I have been writing for publications in Quebec for the past three years. The idea of writing for an anglophone national newspaper has always excited me.

But now that I have this opportunity, I am speechless. Why? Honestly, it’s because I do not know you well, let alone know what to say to you.


And yet, the fact remains: I wish that I could feel more connected to the rest of Canada.

Canada’s geographical size makes it difficult for us to physically connect but, distance aside, many other obstacles and disparities exist that contribute to my perception that we’re foreign to one another – Quebec’s distinct status as a nation and its official language being French being just two of them.

This divide is also increased by the polarization of left and right on the political equilibrium, which has replaced Quebec’s independence as the main theme dominating Canadian politics. Add the (albeit modest) rise of right-wing populism, and there is little room left for Canadian unity.

Despite all our differences, I nevertheless do believe that we share universal ideals upon which we can build common ground. Can we Make Canada United Again?

The year in sports has proven that we are all able to rally together behind something that we care about and believe in. Canadians who have never even touched a tennis racket in their life tweeted #SheTheNorth, celebrating Bianca Andreescu’s success at the U.S. Open. And can you believe that last June, Montrealers from all walks of life jumped on the Raptors bandwagon and cheered for a sports team from … Toronto?

Nelson Mandela said that sport “has the power to unite people in a way that little else does." As the founder of an organization that leverages sport for educational and social purposes, I do believe that just like our dearest champions, any topic that matters to us has the potential to mobilize entire movements.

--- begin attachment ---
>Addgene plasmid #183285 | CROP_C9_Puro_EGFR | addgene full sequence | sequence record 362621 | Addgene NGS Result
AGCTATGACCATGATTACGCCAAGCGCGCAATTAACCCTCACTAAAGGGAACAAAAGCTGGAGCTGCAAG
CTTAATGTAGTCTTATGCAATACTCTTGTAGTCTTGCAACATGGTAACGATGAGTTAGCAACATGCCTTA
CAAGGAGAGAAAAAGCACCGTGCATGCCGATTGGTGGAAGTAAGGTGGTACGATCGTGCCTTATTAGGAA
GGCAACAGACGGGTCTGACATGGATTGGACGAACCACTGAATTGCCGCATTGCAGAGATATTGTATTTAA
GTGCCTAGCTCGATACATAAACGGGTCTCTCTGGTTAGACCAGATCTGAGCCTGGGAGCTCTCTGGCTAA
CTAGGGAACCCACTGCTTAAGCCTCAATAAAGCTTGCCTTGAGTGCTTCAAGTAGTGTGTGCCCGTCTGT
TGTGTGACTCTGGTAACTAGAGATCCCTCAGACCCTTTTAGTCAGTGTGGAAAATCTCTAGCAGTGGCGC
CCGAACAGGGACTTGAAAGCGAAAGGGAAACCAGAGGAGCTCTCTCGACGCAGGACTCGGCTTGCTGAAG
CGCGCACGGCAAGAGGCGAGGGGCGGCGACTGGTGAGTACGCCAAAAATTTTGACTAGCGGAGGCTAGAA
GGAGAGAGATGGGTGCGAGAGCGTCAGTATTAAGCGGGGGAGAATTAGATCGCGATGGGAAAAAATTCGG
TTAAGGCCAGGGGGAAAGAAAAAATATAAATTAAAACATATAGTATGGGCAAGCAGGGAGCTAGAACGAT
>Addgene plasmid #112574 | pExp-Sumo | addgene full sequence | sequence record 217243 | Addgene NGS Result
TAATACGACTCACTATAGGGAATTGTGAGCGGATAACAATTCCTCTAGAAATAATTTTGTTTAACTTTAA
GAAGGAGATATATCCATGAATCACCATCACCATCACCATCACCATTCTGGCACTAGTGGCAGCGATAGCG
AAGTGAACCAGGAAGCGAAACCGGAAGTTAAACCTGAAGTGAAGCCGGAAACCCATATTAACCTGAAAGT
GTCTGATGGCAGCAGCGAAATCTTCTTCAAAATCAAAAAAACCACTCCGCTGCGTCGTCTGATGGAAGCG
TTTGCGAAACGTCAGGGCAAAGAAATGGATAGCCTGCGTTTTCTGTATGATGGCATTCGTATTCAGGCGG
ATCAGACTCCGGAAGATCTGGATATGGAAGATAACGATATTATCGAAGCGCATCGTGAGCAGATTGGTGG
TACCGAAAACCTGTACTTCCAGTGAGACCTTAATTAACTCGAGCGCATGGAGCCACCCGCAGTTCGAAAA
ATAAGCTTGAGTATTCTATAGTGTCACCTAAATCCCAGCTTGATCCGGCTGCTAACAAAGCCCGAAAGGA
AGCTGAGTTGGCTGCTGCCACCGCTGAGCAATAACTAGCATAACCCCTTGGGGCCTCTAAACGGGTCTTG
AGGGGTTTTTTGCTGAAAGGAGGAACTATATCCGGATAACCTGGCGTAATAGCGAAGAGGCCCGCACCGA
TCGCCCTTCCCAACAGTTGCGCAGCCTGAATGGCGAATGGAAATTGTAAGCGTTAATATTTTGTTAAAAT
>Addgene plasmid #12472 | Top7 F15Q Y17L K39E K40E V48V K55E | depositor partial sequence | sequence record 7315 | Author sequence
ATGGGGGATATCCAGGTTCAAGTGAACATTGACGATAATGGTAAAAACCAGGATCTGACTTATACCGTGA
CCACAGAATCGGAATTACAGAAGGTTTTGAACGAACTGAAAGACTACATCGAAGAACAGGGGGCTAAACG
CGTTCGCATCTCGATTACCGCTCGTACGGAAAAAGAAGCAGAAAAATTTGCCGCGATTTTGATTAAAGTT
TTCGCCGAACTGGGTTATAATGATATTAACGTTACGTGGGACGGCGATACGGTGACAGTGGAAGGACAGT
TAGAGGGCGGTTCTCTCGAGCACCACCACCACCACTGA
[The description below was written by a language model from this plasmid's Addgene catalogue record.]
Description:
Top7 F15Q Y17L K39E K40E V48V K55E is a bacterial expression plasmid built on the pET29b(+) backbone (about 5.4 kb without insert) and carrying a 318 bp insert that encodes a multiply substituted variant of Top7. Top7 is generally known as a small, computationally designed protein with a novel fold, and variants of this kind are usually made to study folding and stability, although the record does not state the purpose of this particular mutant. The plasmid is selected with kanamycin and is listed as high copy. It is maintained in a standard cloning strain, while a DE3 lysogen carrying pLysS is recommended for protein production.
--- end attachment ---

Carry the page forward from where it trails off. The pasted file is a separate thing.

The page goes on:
One thing should be reconciliation. A politician once told the Indigenous peoples of Canada, on behalf of the Canadian government and all Canadians, that “[t]here is no place in Canada for the attitudes that inspired the Indian Residential Schools system to ever prevail again. You have been working on recovering from this experience for a long time and in a very real sense, we are now joining you on this journey.”

That man was prime minister Stephen Harper, in 2008.

The importance of reconciliation, which is about establishing and maintaining a mutually respectful relationship between Indigenous and non-Indigenous people in this country, is not disputed. In 2015, the Truth and Reconciliation Commission issued 94 calls to action to implement if Canada is to reconcile with Indigenous peoples. As a country, we should rally around reconciliation, together.

We should also rally around Canada’s youth. I take inspiration from ancient Iroquois teachings to suggest that the decisions we make today should benefit humans seven generations into the future. If we want to thrive, we need to invest in youth. I must say that as a second-generation immigrant originally from Haiti, my career as a lawyer, succeeded by the launch of a social enterprise and my involvement in media was unlikely. But Canada, notably through its education system, has prepared me for a fulfilling adult life. This is what I hope for all children.

Finally, the next generations actually need a healthy planet to live on. The world expects Canada to be a leader in the protection of the environment. On Sept. 27, young people will take the streets to demand climate justice for everyone.